Biopharma, big pharmaceuticals and the state are all likely to need a lot more money next year as the pace of innovation in the field of drug development and delivery increases.
A report by the Irish Council for Scientific and Industrial Research (ICSI) said that the biotechnology sector had seen a significant increase in revenue of €1.3 billion to €5.9 billion in 2019, while the pharma sector had increased by €1 billion to nearly €5 billion.
In terms of gross revenue, the pharmas sector generated almost €8.6 billion in 2020 and the biopharmas sector was the largest single contributor of €6.7 billion.
The report also said that while the state was likely to face the greatest challenges in the biotech sector, it would be unable to control all of the sector.
“In 2019, the state will need to provide financial support for biopharma as its revenues will increase by around €2 billion to be able to cope with the growing demand,” it said.
“While the state has a strong economic position, the sector is also dependent on the continued investment of the private sector and on the biosecurity measures taken by the national government.”
It said the growth in biotechnology was partly a result of the growth of the global market, and the “federal Government’s policy of investment and support for small businesses”.
The report highlighted a number of issues that the industry faces.
In particular, it said that “the pace of growth in the market for biotechnology-derived drugs, particularly in terms of the number of drugs, is likely to slow down further” in the coming years.
This could see the growth rate of biotechnology in the pharmaceutical industry “slow down, or even reverse” if the number and quality of drugs available are not kept up.
This would mean that, over time, the number, quality and cost of medicines would have to be further reduced to make the industry competitive with the pharmaceuticals industry.
The ICSI said that, while this was not necessarily bad news, it was “not ideal” for the sector, as it would mean the pharmaceutical companies would have “little incentive to invest in the research and development of their own drugs”.
“The pharmaceutical sector, however, is already well funded and has a well-established pipeline of research projects, and there is the possibility that, with continued investment, the pharmaceutical sector could achieve some of its growth goals in the future,” it added.
The report also highlighted the “possibility of some new entrants in the sector”, and the need to be more strategic in the funding of the industry.
This was “particularly important” if biotechnology were to become the “new normal” in Ireland.
It said that a number companies were “developing new drug treatments”, and these could be included in the ICSIR report.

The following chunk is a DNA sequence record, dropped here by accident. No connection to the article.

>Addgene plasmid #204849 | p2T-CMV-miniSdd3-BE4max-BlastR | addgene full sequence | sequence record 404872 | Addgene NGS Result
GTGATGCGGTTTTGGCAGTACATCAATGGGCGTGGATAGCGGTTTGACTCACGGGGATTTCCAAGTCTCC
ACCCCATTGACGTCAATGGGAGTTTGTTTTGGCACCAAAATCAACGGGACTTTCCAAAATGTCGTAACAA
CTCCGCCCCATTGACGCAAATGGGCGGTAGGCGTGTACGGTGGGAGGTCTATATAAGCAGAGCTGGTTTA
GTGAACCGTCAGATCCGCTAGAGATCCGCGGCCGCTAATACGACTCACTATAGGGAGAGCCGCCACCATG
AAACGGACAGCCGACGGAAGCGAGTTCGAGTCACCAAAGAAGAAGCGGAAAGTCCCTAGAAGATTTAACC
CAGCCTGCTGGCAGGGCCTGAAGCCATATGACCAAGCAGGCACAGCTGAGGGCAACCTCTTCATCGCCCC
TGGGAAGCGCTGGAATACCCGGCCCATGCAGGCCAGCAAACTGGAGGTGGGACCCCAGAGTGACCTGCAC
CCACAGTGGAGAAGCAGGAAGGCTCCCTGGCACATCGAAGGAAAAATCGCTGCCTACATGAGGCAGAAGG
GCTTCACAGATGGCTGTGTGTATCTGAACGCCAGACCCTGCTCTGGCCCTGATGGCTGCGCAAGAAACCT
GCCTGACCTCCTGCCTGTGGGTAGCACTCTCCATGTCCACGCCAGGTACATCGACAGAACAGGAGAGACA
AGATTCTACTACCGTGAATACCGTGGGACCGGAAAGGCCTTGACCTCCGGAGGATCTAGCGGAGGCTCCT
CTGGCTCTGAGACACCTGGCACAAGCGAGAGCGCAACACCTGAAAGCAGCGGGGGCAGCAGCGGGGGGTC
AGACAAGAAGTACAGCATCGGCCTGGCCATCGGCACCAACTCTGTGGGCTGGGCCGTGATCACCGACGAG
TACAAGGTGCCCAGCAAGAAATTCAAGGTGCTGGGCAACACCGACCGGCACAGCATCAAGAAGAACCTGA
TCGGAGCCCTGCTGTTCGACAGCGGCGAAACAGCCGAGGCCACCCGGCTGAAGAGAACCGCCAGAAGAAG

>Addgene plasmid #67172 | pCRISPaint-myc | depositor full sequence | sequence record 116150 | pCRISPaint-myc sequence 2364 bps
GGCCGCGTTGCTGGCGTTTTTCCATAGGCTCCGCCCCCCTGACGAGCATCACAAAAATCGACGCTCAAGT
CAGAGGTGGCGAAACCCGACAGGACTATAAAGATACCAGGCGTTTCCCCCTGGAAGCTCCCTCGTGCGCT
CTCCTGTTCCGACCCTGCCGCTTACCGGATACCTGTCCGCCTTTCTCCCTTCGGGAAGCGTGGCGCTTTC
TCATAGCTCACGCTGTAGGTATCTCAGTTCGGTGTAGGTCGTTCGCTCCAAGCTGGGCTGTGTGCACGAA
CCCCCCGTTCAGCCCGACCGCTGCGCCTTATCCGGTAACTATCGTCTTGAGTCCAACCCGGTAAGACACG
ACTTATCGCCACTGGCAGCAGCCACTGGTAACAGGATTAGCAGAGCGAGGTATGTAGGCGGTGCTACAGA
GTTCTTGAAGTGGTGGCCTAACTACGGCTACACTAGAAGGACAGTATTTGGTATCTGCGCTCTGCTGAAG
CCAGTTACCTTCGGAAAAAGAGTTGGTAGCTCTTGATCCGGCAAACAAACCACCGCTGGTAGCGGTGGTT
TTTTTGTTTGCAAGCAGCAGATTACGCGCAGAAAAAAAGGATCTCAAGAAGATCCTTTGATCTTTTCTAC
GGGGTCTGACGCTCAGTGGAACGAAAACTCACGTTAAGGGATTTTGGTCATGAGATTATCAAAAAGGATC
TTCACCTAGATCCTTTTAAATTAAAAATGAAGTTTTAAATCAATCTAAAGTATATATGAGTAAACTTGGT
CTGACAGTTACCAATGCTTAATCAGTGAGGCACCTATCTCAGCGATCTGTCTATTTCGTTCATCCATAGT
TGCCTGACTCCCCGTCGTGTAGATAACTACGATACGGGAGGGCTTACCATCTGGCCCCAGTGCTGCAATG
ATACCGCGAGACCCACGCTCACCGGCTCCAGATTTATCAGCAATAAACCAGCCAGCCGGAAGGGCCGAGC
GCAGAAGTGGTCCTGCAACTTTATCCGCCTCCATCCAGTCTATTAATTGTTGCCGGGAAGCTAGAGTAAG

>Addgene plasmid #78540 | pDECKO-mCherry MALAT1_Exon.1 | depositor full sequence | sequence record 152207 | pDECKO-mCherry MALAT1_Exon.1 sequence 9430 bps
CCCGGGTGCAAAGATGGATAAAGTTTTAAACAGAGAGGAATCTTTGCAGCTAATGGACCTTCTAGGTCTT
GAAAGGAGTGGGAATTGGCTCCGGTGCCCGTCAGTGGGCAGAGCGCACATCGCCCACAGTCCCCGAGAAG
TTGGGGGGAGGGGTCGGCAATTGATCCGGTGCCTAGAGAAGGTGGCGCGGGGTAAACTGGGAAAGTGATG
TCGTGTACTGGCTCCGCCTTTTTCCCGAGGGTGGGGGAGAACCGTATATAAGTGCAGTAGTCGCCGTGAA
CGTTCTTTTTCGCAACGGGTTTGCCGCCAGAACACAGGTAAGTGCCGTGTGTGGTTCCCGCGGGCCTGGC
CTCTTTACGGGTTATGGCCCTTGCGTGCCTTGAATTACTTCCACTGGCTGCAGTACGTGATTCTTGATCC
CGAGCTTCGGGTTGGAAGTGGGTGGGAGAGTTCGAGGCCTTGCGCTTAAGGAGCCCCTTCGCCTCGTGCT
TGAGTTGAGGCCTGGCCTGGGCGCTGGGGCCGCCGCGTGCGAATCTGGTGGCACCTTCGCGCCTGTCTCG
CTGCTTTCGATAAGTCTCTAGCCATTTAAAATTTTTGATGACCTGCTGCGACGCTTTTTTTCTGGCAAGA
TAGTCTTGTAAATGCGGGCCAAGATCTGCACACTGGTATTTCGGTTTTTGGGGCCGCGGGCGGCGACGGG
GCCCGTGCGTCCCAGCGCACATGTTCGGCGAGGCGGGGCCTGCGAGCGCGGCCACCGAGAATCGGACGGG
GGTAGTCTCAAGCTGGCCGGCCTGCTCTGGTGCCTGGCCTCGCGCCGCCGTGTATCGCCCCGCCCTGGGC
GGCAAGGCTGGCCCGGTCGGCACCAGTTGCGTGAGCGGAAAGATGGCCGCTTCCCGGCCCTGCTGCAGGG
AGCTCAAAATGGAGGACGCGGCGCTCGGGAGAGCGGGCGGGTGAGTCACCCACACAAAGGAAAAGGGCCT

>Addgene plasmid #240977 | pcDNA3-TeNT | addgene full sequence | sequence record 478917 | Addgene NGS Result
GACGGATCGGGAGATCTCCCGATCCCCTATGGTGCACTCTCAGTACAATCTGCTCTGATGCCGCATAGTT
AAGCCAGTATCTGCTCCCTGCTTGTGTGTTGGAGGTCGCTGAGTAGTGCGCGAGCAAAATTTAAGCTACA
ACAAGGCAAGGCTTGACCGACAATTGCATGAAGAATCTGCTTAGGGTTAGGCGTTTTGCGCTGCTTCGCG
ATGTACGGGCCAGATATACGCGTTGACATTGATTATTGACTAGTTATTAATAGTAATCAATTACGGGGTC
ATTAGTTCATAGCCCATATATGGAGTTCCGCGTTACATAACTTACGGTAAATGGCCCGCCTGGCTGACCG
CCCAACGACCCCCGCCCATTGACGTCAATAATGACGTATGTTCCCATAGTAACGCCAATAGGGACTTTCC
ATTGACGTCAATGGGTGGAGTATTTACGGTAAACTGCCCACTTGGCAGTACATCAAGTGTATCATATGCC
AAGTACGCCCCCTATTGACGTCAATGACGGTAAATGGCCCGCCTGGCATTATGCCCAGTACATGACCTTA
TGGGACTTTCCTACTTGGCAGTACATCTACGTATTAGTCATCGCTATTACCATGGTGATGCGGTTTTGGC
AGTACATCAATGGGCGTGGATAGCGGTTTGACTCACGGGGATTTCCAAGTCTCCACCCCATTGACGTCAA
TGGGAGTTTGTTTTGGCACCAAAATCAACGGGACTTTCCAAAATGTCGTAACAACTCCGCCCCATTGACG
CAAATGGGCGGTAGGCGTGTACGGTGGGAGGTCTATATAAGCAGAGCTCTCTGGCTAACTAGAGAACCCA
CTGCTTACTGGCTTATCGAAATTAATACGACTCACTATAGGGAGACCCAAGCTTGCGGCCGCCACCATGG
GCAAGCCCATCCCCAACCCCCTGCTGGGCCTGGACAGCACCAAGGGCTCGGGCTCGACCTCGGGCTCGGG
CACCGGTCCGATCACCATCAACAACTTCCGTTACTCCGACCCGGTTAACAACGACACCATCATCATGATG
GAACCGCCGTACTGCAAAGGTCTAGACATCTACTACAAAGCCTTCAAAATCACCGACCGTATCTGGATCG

It added that “there is a clear need for a review of the current approach in the development and commercialisation of biomedicine” in light of the challenges facing the industry, and a focus on new opportunities.
In particular, the report highlighted the need for the industry to focus on developing new drugs that would be more effective and more effective at delivering the outcomes that the pharmaceutical company was looking for.
This should include “the development of an effective, cost-effective and cost-efficient delivery system for biomedics, which can also be the first step towards enabling the production of more effective products that will improve the quality of life for patients”.
There is also a need to improve the “efficiency of the biomeds business” and to create “a more flexible business model”.
This should be based on the fact that “a biomed company will need a larger base of investors and investors will need support to develop and expand their business”.
The ICSIB also highlighted that there was a need for greater transparency, “including by a new reporting mechanism”.
It said “the sector must be more transparent, and have more clarity in terms on how much funding and how many of its investments it is contributing to the government in the form of tax incentives, grants and loans”.
A new, robust regulatory framework is needed to enable the biologics sector to remain competitive, said ICSII President, Brendan Coogan.
It also called for the development of a “competence system” that would provide a means for “all stakeholders to monitor the performance of the companies that are investing in the new biomed system”.
It also said “there must be a greater focus on the research, development and production of drugs for a long time, rather than a short time”.
More research funding will be needed, but that would also be “the answer to the problem of the funding shortage”, he added.